Electoral Authoritarianism : The Dynamics of Unfree Competition
Today, electoral authoritarianism represents the most common form of political regime in the developing world - and the one we know least about. Filling in the lacuna, this new book presents cutting-edge research on the internal dynamics of electoral authoritarian regimes. Each concise, jargon-free chapter addresses a specific empirical puzzle on the basis of careful cross-national comparison. The result is a systematic, clearly structured study of the interaction between rulers and opposition parties in the central arena of struggle under electoral authoritarianism, the electoral battlefield.
- Hardback | 260 pages
- 154 x 230 x 20mm | 480.82g
- 30 May 2006
- Lynne Rienner Publishers Inc
- Boulder, CO, United States
- illustrated Edition
Table of contents
Contents: The Logic of Electoral Authoritarianism - A. Schedler. Methodological Challenges. Drawing Boundaries: How to Craft Intermediate Regime Categories - G.L. Munck. Observer Paradoxes: How to Assess Electoral Manipulation - J. Hartlyn and J. McCoy. Regime and Opposition Dynamics. Elite Ruptures: When Do Ruling Parties Split? - J. Langston. Tipping Games: When Do Opposition Parties Coalesce? - N. van de Walle. The Electoral Battlefield. Manipulative Skills: How Do Rulers Control the Electoral Arena? - W. Case. After Defeat: When Do Rulers Steal Elections? - M.R. Thompson and P. Kuntz. Armed Arbiters: When Does the Military Step into the Electoral Arena? - J.F. Clark. Tragic Protest: Why Do Opposition Parties Boycott Elections? - S.I. Lindberg. Shifting Power Relations. Authoritarian Failure: How Does State Weakness Strengthen Electoral Competition? - L.A. Way. Creative Constitutions: How Do Parliamentary Powers Shape the Electoral Arena? - M.S. Fish. Linkage and Leverage: How Do International Factors Change Domestic Balances of Power? - S. Levitsky and L.A. Way. Conclusion. Beyond Electoral Authoritarianism: The Spectrum of Nondemocratic Regimes - R. Snyder.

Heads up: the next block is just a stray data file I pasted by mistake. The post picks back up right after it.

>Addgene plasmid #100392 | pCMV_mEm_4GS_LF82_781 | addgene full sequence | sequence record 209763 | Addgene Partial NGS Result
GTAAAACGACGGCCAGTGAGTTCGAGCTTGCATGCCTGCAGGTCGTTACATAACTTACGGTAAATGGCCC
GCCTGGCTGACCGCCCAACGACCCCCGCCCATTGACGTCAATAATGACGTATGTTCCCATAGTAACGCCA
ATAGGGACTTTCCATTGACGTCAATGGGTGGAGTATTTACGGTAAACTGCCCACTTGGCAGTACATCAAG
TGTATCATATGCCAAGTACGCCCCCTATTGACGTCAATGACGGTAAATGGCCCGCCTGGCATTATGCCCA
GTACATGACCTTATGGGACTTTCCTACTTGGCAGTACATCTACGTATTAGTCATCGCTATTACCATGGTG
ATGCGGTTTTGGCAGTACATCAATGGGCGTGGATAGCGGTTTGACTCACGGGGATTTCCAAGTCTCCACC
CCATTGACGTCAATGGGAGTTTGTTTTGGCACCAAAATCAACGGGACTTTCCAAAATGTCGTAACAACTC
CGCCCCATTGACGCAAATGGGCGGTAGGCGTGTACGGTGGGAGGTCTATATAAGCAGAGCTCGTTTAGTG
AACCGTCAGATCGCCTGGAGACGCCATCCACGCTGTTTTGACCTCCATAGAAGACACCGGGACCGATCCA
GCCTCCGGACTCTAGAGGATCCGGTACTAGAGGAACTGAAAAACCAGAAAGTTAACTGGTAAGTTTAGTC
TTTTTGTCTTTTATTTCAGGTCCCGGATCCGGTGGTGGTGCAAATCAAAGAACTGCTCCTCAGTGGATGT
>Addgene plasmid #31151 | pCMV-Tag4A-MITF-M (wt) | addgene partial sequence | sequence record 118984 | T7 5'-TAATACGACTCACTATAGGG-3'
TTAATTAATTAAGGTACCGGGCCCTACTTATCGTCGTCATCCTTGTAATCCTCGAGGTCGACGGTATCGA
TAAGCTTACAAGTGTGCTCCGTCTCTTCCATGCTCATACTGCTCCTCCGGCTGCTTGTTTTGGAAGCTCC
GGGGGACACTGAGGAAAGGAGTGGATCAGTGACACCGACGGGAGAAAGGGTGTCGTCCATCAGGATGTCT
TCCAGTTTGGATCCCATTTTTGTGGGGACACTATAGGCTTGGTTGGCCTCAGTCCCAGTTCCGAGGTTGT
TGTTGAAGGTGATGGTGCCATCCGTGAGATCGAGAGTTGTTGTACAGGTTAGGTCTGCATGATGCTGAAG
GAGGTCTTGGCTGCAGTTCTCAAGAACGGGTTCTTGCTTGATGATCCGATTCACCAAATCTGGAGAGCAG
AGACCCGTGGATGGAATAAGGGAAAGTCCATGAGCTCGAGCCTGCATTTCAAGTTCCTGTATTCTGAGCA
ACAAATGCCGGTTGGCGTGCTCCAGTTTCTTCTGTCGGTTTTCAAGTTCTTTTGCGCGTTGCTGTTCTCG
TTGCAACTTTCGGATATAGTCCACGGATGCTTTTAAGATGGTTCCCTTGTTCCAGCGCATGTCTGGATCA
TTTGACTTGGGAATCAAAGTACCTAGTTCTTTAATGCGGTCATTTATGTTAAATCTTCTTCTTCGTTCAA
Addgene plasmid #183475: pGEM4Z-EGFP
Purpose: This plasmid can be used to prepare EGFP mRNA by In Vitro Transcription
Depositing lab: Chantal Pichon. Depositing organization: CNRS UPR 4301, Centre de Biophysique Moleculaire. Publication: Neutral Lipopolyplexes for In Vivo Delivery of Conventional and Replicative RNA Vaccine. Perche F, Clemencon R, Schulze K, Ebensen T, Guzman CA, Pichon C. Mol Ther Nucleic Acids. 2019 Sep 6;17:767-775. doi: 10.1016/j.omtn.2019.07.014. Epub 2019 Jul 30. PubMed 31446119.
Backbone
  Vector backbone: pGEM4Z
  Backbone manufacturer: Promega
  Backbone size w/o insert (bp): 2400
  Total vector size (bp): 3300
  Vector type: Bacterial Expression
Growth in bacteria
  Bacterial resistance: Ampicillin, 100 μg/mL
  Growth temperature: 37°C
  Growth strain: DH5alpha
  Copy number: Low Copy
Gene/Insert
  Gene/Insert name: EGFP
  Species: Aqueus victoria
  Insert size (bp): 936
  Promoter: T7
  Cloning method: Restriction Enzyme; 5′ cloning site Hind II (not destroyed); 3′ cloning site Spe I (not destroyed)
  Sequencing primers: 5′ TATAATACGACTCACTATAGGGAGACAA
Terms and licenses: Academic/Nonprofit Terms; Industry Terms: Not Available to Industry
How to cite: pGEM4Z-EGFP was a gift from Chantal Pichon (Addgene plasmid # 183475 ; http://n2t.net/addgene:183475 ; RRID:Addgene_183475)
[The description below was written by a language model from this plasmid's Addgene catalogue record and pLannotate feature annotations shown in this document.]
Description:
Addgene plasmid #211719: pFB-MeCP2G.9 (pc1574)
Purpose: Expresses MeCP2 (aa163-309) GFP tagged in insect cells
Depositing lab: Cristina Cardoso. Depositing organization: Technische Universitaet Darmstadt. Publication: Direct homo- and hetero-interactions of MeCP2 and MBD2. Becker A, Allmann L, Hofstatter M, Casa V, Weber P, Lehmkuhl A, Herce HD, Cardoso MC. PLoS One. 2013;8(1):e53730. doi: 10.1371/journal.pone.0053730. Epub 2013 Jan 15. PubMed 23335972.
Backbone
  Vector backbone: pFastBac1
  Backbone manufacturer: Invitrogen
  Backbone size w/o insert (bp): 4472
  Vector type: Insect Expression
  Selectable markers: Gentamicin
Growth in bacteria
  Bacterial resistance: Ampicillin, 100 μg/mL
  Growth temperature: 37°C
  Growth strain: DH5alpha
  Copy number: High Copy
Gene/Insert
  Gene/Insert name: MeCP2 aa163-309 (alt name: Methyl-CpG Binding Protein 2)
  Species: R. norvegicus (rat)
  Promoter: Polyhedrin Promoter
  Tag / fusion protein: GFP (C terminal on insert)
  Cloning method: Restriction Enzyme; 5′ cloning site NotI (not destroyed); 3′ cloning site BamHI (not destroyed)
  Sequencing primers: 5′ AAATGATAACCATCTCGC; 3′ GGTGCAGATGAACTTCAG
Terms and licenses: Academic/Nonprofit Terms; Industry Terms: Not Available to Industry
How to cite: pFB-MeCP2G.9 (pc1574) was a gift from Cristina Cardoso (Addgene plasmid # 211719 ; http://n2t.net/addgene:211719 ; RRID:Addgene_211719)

This important book helps to advance a paradigm shift in comparative politics that restores the study of varieties of autocracy to their rightful place - that is, alongside, but separate from, the study of emerging and consolidated democracies. Strongly recommended for all scholars of comparative politics. - Michael Bratton, Michigan State University
About Andreas Schedler
Andreas Schedler is professor of political science at the Centro de Investigacion y Docencia Economicas.